Monday, June 9, 2014

How to find luxury customers

The new frontier in luxury tourism
The luxury market is somewhere around 5% to 15% of the total tourism sector depending how you count and how you define luxury. Certainly more than a niche market, but nevertheless a rather smallish piece of the tourism and leisure pie hotly contested by many more stakeholders than the true size of that segment can sustain. Making matters worse is the way luxury is often being marketed, glorifying generic superlatives on the assumption that luxury customers are a class by themselves, all fitting the same profile. While in fact they are simply the upper range of the very diverse tourism and leisure audience with many distinct needs and responses. Selling luxury is not about knowing luxury, it is about knowing your audience.

The largest audiences are three markedly different groups: executive, retirees, and special occasions. As each of these audiences lies in very distinct market scopes that only the largest tourism and leisure providers have both the resources and market penetration to effectively reach all three. For most everyone else, focusing resources on one audience makes more business sense. Which one will be most profitable depends on your capacity to reach that audience at the least cost. If you already have corporate clients, then focusing on the executive market is a natural extension of your business but if you are located in a retirement area, then the retirees could be your natural market.

The executive market

If you already have satisfied corporate clients, you have a ready-made and receptive executive audience for your luxury leisure business. The most significant characteristic of this clientele is that - Time is more precious than money -. While they want to make the most of their scarce free time as their vacations are typically short, they can afford the premium of luxury, convenience and efficiency. That last point is really important to understand as, for example, saving them four hours on travel time is an extra half day of vacation to them. Booking a limo instead of the airport shuttle may only save them 30 minutes, but that’s 30 minutes earlier to relax at the pool.

Pay attention to their preferences for certain amenities and services and prepare them a travel kit that is business-like, short and efficient. When you prepare your proposal, think business, include comparative tables with key points, prices and time. They are accustomed to make decisions based on clearly laid out hard data and they will trust recommendations you make from those tables (where you will highlight your recommendations). Once sold, prepare a concise travel kit with the key data they will need that fits in a jacket pocket (⅓ sheet size), and never stuff it with flyers!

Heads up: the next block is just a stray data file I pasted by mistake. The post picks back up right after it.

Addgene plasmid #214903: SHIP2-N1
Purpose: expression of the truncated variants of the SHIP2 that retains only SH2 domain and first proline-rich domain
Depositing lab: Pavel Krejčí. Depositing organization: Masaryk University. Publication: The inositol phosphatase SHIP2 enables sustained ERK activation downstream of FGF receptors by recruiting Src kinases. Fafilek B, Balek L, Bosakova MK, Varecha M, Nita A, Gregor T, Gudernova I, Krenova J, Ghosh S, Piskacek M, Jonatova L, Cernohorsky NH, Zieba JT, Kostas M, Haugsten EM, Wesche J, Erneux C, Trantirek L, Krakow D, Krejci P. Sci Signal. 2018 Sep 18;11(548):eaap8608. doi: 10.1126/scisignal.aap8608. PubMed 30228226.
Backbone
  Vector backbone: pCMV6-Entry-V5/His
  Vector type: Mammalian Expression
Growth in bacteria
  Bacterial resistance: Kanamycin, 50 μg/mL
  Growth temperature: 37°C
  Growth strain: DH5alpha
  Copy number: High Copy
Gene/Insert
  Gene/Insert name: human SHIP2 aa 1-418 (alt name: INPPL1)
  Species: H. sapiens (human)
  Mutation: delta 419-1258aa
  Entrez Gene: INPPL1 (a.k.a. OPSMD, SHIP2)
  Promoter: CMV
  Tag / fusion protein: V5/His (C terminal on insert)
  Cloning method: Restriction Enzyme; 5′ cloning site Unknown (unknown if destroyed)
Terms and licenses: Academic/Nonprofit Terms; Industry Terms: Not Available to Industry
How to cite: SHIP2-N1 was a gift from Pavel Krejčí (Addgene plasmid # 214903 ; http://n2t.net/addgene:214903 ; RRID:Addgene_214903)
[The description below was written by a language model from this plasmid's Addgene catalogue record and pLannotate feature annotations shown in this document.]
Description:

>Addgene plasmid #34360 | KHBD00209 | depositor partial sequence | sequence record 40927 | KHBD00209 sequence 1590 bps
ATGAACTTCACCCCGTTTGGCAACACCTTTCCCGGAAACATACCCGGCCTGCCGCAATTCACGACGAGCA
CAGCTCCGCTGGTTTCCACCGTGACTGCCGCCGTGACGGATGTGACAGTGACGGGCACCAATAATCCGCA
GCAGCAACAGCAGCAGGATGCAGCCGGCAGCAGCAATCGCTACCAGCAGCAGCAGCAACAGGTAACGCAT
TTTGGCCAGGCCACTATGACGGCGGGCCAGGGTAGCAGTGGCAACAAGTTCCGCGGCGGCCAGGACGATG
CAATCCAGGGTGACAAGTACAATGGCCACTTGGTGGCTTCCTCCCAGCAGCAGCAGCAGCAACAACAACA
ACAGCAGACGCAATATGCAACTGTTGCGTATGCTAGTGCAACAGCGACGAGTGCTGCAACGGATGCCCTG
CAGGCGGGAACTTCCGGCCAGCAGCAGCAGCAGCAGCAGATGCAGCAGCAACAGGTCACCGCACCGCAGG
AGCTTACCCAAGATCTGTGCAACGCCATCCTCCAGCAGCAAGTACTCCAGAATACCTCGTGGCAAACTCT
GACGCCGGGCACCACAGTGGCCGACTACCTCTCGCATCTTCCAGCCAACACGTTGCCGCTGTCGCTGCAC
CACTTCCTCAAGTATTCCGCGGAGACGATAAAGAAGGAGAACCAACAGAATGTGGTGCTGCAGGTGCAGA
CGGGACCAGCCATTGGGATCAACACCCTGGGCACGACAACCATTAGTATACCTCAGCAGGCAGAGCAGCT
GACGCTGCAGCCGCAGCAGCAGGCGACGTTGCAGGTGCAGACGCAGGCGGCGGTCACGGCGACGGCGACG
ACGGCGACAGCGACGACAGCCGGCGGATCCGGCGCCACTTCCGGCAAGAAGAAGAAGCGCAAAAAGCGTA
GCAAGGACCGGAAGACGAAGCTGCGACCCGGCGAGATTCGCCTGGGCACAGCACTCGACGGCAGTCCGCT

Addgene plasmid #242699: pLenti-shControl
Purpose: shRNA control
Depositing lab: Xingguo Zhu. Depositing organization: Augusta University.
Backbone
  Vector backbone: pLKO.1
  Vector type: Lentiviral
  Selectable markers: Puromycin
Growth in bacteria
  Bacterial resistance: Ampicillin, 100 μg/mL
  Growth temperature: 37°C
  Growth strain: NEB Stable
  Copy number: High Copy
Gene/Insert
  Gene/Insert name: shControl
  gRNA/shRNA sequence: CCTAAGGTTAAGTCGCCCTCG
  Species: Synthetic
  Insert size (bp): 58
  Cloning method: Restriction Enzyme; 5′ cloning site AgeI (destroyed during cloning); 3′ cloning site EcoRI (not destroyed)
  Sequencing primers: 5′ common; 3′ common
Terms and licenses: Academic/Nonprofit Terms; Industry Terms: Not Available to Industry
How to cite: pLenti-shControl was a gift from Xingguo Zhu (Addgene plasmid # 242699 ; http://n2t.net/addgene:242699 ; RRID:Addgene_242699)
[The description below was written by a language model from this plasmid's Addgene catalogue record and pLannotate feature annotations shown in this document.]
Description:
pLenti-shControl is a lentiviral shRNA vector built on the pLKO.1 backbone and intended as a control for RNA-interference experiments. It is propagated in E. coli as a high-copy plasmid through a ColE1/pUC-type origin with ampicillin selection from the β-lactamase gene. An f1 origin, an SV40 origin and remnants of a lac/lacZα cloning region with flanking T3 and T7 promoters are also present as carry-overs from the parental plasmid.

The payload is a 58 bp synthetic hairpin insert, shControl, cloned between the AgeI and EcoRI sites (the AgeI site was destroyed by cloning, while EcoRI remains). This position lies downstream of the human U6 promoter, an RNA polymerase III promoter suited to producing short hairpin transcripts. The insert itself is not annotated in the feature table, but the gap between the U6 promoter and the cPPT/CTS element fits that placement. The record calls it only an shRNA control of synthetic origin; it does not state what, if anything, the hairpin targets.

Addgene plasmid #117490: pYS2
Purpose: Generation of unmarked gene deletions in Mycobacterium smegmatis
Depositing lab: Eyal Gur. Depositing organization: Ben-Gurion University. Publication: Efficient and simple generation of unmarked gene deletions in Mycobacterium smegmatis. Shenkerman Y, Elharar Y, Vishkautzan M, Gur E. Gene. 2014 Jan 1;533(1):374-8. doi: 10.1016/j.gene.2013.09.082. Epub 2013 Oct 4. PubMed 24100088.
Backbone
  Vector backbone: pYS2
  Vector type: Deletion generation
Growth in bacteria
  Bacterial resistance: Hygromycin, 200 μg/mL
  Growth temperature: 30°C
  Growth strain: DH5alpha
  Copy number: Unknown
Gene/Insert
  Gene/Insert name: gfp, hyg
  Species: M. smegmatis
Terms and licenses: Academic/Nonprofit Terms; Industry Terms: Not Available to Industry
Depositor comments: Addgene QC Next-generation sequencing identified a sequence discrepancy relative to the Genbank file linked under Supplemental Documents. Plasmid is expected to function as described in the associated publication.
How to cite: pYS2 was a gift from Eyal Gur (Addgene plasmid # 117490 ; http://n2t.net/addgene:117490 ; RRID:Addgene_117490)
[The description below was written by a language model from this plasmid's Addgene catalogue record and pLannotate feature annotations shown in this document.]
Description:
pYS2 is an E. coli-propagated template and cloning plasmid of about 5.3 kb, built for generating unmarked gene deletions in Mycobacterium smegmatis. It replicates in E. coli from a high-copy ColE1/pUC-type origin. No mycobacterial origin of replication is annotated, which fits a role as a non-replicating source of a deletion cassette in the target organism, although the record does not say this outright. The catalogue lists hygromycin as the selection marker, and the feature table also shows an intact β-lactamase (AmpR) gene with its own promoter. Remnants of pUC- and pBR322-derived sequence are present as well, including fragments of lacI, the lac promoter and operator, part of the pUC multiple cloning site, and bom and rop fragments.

The retirees market

Possibly the most difficult market to connect with because today’s retirees no longer identify with their traditional market profile. More often than not, they dislike it and react negatively to it. Baby boomers are not the “silver hair” generation on cruise ship loungers, they are more likely to be found on the sailboat splashing in the waves showing off the “old” retirees watching from their loungers on the cruise ships. They do like resorts, but resorts with activities and party clubs nearby. Baby boomers are making up for the lost party time of their forties and fifties. They are also harder to notice in resorts and holiday destinations because, unlike the the “silver hair” generation, they cover their grey hair! The number of westerners who color their hair has exploded in the last decade. A seemingly unrelated factoid, but a very visible sign that reflects their difference in behaviour and interests.

While their activity profile is similar to that of the executive group, their pace is more leisurely. Whereas a half day sailing is just right for the executive, the retiree will prefer a full day. In contrast to the executives, they will take up your time to formulate and plan their vacations down to details. They require a lot of attention, but once satisfied, they are most likely to become faithful customers and a generous source of referrals.

Special occasions

Honeymoon may be the most common special occasion, but that segment also includes major sport events, wellness and spa, and even medical tourism. Rather than once a lifetime, I call them once a decade occasions being that theses days people are likely to have more than one honeymoon and may go to at least one world sport event and take a medical or wellness trip once as well. The downside with this segment is that even four special occasions in a lifetime hardly makes for repeat customers. But on the upside, because they are special occasions, many more of their friends are likely to be well aware of their special trip and who organized it.

Special occasions is specialized travel with challenges that are not cost effective to handle for most travel agents, which can be turned into a competitive advantage. If you ever tried to book a hotel and secure tickets for a major sport event at a competitive price, you know how difficult and time-consuming that can be. If you know how, you can easily beat your competitors. Medical tourism is a premium value market if you know how to handle local logistic and the required ancillary services. Very few travel agents offer wedding registry services because it is far too time consuming to manage unless they handle a lot of honeymoons. Yet, it is the single most important decision trigger for most newlyweds: It is not how much it will cost, but how to fund it! If you can help them with that, you have no competition.

Extend your audience!

Most audiences have a potential for luxury travel and leisure. It is a lot cheaper and easier to extend the audience you know than chasing a mythical luxury audience that does not really exist in and of itself, being a composite of all the traditional travel and leisure markets.